Building greener pastures - 24 Housing opinion piece by Jonathan Layzell
Last month, plans for a third runway at Heathrow airport were ruled illegal because ministers did not adequately take into account the government’s carbon-reduction targets. The ruling shows how we must consider the environmental impact of everything we do.
While the Heathrow Airport ruling may not directly link with what we do as housing providers, it does show organisations like ours need to take very seriously the environmental impact of our work and be more creative in how we minimise our contribution to the climate emergency.
Climate change is the biggest single challenge across the globe right now, and on a smaller, but no less meaningful scale, the UK is also in the midst of a housing crisis. As an organisation with ambitious development plans, Stonewater understands the immense pressures to increase the number of homes we are building to give as many people as possible the opportunity of having a place they can call home.
We also have a responsibility to focus on the quality, design, sense of place, and legacy of any new homes being constructed, and so we’re also very mindful that achieving this should not mean sacrificing care or responsibility to our environment.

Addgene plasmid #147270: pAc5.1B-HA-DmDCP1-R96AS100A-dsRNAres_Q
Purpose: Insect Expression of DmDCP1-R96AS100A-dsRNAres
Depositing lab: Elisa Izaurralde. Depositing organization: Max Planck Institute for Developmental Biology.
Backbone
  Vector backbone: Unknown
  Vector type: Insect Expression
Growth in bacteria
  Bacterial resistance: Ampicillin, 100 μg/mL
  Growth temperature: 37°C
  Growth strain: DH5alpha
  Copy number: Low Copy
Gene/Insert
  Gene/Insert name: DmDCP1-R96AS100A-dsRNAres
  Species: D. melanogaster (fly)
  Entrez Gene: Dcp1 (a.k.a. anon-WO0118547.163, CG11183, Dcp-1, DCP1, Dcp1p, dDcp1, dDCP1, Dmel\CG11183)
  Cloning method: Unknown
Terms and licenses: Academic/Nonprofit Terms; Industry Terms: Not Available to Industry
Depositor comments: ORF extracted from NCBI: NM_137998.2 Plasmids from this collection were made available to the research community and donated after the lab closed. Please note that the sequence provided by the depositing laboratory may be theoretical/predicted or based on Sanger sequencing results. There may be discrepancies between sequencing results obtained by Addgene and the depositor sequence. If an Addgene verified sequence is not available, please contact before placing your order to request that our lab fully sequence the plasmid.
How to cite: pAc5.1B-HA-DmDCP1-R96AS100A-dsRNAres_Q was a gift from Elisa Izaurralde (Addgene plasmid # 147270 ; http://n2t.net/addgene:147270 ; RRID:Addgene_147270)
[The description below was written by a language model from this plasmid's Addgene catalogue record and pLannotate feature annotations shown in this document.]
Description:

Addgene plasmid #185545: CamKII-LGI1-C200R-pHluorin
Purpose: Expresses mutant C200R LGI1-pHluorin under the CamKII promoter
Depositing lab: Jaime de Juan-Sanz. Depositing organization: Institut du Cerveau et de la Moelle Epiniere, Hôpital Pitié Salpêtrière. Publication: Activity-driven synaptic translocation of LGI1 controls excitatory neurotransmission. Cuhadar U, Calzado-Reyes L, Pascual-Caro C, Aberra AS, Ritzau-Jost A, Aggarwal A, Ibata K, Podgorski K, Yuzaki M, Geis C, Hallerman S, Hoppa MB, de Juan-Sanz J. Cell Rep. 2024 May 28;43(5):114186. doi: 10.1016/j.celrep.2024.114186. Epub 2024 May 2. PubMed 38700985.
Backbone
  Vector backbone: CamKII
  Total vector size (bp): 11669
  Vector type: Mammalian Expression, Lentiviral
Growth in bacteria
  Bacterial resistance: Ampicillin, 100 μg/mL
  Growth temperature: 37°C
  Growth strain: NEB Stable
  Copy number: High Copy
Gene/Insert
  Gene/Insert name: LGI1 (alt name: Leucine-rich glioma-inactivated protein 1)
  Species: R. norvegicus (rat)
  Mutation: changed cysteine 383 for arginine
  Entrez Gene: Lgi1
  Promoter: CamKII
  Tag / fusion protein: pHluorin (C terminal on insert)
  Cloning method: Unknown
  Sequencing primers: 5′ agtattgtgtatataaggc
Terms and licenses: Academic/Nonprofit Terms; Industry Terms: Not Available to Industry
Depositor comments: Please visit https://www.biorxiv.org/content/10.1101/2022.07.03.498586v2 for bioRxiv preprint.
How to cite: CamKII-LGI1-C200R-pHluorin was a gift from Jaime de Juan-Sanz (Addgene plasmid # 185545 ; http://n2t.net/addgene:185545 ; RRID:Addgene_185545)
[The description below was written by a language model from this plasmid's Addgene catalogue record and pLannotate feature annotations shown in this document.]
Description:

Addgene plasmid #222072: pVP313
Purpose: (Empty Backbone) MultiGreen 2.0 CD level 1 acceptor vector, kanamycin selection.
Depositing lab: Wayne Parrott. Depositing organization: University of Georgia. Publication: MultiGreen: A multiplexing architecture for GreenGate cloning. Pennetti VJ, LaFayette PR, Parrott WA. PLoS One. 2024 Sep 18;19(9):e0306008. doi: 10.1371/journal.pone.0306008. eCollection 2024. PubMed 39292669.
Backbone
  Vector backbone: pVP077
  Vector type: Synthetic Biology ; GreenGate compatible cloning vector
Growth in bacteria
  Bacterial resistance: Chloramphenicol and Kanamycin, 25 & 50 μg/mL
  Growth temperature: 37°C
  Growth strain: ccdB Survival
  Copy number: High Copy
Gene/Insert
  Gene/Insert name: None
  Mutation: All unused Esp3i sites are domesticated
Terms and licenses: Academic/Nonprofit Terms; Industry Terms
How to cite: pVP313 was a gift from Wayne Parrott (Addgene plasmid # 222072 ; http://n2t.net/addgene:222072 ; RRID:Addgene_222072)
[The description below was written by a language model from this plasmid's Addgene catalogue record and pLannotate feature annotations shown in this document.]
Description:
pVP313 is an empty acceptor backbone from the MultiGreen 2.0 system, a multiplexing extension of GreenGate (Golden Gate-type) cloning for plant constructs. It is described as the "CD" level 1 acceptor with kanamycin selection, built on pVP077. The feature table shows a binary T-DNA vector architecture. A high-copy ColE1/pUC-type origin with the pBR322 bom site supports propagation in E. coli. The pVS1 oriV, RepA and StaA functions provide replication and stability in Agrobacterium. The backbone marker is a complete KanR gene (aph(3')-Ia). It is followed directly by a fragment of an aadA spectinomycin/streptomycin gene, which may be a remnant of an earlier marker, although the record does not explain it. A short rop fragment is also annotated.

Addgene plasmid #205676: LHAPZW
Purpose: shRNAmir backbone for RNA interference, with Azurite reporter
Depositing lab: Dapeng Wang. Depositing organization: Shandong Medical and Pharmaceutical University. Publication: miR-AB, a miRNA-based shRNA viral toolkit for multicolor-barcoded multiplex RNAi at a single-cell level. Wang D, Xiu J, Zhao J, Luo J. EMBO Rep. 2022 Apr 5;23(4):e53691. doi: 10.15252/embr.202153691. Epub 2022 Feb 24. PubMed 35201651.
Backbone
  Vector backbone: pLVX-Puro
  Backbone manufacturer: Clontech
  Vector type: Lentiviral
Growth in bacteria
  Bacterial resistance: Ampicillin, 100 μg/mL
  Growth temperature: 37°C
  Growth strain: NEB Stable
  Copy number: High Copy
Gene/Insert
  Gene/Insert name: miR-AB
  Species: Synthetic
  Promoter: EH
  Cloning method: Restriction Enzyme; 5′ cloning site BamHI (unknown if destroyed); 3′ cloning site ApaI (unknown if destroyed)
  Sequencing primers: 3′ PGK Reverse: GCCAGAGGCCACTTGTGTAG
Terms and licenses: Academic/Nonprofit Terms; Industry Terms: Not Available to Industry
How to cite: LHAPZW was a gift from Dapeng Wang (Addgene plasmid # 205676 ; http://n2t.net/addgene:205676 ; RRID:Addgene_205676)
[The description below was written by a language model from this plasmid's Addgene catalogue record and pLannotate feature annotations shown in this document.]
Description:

To address this, my colleagues and I are always looking for new ways to transform, strengthen, and enhance the communities in which we operate.
It’s important to us as an organisation to demonstrate to our customers that we care about protecting the environment and creating sustainable communities, which is why we partnered with the Community Forest Trust last year.
For every new home we build, Stonewater donates £50 to the Community Forest Trust, helping plant five trees and connect more people to nature, as well as planting as least one tree on each of our developments in as many gardens as possible.
As part of the work we’re undertaking with the Community Forest Trust, we’ve also supported the organisation in coppicing and clearing some of the woodland area in Dinton Pastures.
The park based in Wokingham was recently affected by the flooding caused by Storm Dennis, and it was incredibly rewarding to be out in the field helping my colleagues and the Community Forest Trust team clear up some of the damage.
Being able to get your hands dirty and see how initiatives like this really impact local areas is something every housing provider should be aiming to do – and our involvement should not just be left at the hands of frontline colleagues.
We all share this world, and we have a joint responsibility to promote growth among woodland areas and support the survival of our wildlife.
By doing this, we not only increase the chances of saving the planet but to create an even nicer places for our customers to live in.
Jonathan Layzell, Executive Director, Development
You can also read the full article on the 24 Housing Website.